When Emad Shahnoushi Foroushani walked across the stage at Palisade High School's graduation Monday night, he did so as class valedictorian, a passionate political and social activist and as the only Iranian- and Muslim-American among his 219 graduating peers.

Emad's achievements go beyond the International Baccalaureate program at Palisade — he's also a member of the national Muslim Youth Leadership Council, president of local nonprofit Help Light the Night, and a founding member of Western Colorado Days of Action.

His successes happened in the context of navigating between two cultures, two languages and the challenges that come with being a first-generation immigrant.

"It's really hard to live bi-culturally and maintain a strong sense of self-identity," he said. "That you're not necessarily stuck between two worlds, but you're a beautiful mix of both."

Since he moved to the United States from his home in Esfahan, Iran, as a 6-year-old, Emad has had to learn about basic expectations and cultural customs on the fly, from filling out school paperwork to realizing he was supposed to send out announcements for graduation.

"I think the most difficult part throughout my experience is having to really do a lot of things on my own and figure them out on my own," he said.

Palisade High School teacher Ann Conaway said she has seen Emad take his passion and unique perspective and focus it onto issues that he cares about.

"When he's here he feels like he's defending Iran and when he's in Iran he feels like he's defending the United States. He's learned from a very young age to see multiple sides to a story, and he also wants to fix everything yesterday," she said.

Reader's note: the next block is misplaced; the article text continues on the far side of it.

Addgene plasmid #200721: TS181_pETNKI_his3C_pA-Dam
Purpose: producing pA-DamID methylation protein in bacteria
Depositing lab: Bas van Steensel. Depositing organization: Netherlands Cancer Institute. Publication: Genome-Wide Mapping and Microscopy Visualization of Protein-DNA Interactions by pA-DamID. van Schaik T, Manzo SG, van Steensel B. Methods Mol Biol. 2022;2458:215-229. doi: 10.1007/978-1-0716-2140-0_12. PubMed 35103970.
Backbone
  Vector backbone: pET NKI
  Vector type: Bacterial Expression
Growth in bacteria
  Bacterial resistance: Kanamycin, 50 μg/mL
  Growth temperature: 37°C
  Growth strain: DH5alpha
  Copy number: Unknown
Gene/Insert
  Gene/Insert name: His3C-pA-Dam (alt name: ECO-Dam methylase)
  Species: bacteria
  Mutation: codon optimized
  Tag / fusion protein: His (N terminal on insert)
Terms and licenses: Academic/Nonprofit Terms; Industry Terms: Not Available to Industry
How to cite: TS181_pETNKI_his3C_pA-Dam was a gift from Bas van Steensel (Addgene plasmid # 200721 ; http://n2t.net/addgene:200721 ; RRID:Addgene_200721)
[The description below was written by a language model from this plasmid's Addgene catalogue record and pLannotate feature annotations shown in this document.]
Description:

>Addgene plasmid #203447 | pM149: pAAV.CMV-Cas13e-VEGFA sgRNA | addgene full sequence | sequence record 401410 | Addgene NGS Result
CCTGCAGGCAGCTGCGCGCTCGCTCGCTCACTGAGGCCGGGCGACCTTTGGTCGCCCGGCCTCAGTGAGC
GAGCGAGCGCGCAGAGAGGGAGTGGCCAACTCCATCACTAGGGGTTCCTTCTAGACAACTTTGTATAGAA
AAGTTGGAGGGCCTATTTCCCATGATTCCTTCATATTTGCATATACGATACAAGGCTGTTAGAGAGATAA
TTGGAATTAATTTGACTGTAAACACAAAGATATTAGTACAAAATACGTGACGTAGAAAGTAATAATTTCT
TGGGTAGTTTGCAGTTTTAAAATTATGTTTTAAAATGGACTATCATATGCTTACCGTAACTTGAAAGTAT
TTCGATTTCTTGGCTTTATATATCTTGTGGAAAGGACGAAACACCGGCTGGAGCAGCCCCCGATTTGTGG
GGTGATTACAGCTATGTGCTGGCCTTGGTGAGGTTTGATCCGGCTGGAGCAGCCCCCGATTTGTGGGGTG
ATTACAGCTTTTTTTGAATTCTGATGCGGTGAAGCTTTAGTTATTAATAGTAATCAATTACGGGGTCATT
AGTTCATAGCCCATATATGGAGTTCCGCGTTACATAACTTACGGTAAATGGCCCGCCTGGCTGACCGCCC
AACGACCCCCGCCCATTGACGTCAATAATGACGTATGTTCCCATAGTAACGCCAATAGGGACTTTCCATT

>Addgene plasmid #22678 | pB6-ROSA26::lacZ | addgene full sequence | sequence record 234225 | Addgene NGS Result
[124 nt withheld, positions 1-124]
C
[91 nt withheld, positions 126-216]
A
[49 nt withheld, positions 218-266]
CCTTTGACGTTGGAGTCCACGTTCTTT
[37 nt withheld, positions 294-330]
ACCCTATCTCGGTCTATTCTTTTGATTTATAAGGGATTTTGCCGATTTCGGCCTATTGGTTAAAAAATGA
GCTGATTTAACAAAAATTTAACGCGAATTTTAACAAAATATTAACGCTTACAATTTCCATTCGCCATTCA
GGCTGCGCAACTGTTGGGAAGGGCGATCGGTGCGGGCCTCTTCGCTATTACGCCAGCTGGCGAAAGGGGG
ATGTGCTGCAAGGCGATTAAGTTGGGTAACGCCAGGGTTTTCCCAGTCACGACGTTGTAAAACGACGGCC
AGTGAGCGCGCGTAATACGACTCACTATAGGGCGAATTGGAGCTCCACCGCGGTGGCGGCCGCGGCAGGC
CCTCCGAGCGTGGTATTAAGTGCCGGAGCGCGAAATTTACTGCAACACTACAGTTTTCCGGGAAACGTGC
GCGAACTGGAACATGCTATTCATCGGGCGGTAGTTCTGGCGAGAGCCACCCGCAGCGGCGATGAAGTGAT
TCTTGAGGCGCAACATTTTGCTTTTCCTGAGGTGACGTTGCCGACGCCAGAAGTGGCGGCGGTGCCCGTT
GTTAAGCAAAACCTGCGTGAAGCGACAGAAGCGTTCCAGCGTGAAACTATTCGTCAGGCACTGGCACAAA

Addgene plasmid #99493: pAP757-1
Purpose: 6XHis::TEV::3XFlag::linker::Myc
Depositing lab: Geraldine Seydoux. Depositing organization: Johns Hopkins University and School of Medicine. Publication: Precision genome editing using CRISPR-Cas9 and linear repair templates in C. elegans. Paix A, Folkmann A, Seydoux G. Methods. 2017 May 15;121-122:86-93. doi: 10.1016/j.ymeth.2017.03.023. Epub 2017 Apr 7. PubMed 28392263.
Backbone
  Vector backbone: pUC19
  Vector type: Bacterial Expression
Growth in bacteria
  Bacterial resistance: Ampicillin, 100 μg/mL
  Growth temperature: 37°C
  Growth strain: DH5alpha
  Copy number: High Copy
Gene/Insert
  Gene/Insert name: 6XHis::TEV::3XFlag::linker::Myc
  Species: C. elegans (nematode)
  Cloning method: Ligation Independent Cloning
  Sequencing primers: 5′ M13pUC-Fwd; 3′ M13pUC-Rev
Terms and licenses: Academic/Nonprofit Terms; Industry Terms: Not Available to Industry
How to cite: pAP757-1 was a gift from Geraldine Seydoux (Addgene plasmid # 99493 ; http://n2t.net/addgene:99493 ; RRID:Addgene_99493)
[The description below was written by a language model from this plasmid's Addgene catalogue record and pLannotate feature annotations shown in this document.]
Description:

Often when Emad meets someone new in the Grand Valley, he's the first Muslim or Iranian that person has ever met. Despite the frustrations that sometimes arise from preconceived notions or prejudices, Emad said he's glad he grew up in a small community.

"Had I been in a very large, urban environment, I don't think I would have been forced to push myself to be in spaces that I'm not as comfortable in," he said. "Being the only one like me has given me the opportunity to control my own narrative."

Soon, that narrative will take him to Columbia University to study political economy and Middle Eastern studies in a pre-law track.

As he prepares for the next chapter, Emad said the intricate support network at school and at home is what he will remember the most.

"My parents are my biggest supporters, my biggest fans and my biggest sources of help," he said. "They're a fundamental aspect of who I am and the fact that they've sacrificed so much of their lives for me to have mine — that's really impactful, and I want to recognize and appreciate that privilege that so many people do not have."